10 Tips for Forgiving an Addict


Being able to forgive is an excellent gift to have, but when dealing with the cycle of addiction in a loved one, forgiveness isn’t quite so simple. Chances are good that you have been lied to, stolen from and betrayed by your loved one. They let you down, dampened your spirit and hardly seemed concerned about your worry at the time. Why then, should you forgive your loved one? Do they even deserve the forgiveness?

Forgiveness is not just something you do for the addict; it’s something that you do for yourself. It’s an integral part of recovery since the addict must learn to forgive themselves in order to heal and move forward. Forgiving, on your part, sets a healthy example for your loved one and allows you to move past the anger, resentment and fear that stands in the way of true happiness.

It’s important to remember that forgiveness is not the same as reconciling, excusing the behavior or eliminating the consequences. Instead, forgiveness is letting go of the anger inside yourself and moving past the pain in order to find peace and contentment. Let’s discuss 10 tips for forgiving an addict.

1. Education Yourself on Addiction

Addiction is a disease. This can be difficult to understand, but the more you’re familiar with the disease and the course that it takes, the better you will see why your loved one acted out in the ways they did. Basically, your family member was not intentionally trying to hurt you, but instead was suffering from the side effects of addiction.

2. Don’t Rely on the Addict for Your Happiness

It’s common for family members to feel that happiness will only come when their loved one is sober. Forgive the addict, even if they’re not healthy enough to change, and set a good example. Otherwise, you may find yourself waiting a very long time to relieve the anger.

3. Look for Positive Lessons

It’s easy to feel bitter and resentful of what your loved one has put you through, but take a step back, and look at the situation in an objective manner. If you can see some of the lessons that life has taught you, it will help you move on and relieve some resentment.

4. Give Yourself Time

In order to truly forgive, you must give yourself time to heal emotionally. While anger is completely healthy and understandable, don’t let yourself be angry for too long. This can lead to depression that can affect your well being.

5. Seek Advice from a Professional

If you are finding it hard to move on, talk to a trusted individual, such as a counselor, therapist or member from your church. These professionals can help you sort through your inner emotions so that you learn to forgive.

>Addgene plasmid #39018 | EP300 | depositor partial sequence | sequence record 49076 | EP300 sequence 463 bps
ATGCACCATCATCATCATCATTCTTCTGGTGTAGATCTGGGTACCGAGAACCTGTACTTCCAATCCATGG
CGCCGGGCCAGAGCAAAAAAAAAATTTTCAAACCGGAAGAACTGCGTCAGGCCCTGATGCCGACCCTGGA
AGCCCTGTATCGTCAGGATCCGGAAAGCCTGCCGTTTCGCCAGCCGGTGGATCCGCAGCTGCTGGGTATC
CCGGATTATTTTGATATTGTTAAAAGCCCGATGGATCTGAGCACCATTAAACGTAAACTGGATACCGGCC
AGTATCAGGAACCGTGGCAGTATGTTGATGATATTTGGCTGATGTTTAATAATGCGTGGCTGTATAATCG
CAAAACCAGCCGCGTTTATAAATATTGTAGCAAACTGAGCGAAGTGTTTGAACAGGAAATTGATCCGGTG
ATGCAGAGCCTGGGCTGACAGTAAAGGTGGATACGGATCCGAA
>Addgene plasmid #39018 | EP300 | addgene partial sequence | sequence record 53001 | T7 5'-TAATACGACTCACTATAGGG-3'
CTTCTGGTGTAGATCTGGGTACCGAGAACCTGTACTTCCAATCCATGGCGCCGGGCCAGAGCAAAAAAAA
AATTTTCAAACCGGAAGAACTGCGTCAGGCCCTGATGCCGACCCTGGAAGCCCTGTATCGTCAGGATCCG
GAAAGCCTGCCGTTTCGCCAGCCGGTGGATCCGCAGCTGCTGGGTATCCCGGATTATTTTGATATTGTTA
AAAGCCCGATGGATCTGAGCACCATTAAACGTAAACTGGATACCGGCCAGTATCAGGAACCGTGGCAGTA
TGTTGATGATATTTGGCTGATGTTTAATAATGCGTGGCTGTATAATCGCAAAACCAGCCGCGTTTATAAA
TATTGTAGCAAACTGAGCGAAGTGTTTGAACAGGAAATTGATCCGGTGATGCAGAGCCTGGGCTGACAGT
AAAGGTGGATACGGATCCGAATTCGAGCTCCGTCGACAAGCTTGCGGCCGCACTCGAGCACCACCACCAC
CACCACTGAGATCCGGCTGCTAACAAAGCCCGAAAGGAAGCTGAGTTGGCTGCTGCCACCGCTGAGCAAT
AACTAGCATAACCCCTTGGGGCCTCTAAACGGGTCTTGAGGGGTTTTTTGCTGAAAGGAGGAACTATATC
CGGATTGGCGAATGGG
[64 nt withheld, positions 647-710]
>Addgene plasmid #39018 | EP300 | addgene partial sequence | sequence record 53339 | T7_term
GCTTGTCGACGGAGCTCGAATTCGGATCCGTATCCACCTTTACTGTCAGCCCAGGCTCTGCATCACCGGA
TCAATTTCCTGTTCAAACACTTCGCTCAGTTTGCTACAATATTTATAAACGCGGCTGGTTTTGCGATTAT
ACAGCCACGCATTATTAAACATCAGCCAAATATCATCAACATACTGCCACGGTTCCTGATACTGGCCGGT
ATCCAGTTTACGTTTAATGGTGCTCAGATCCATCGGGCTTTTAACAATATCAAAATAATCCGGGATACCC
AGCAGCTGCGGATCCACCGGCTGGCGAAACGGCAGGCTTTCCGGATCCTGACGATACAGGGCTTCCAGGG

6. Make an Active Effort to Forgive

Forgiveness doesn’t just happen overnight. You must work hard to let go of negative emotions, and this can be challenging when floods of memories come pouring back in. Remember that you have the power to let go of these emotions, but don’t force forgiveness. It will come naturally when you’re ready.

7. True Feelings are More Important than Words

This may sound strange, but forgiveness is not something that should be focused on your loved one. This means that you don’t have to say the words “I forgive you” if you’re not ready. In fact, you don’t have to say them at all. When you let go of the anger and negative emotions, you will have completed forgiveness.

8. Forgive Yourself, Too

People’s negative behaviors can bring out the worst in us, and it’s likely that you have done things you aren’t proud of, too. Work on forgiving yourself and know that you have learned from your own mistakes. You’re a stronger person now.

9. Wipe the Slate Clean

When a recovering addict is working on their recovery, it’s important to give them a clean slate. If you continue to think about all of the things they did wrong, you will have painful memories entering your mind and your heart. While you haven’t forgotten what happened, it’s important to clean the slate and offer a second chance.

10. Be Healthy

Working through emotions is exhausting. Make sure you take care of yourself by eating a healthy diet, exercising and sleeping regularly. Know how to handle tough situations or emotions using breathing exercises, journaling or meditation. The better physical health you’re in, the stronger you are to fight the great fight.

Just as recovery is a unique journey, so is forgiveness. True forgiveness takes time, but it can be achieved, and you can’t mistake this feeling of acceptance and clarity for anything else. You can continue to love and support your family member, but you don’t have to enable them to control your life.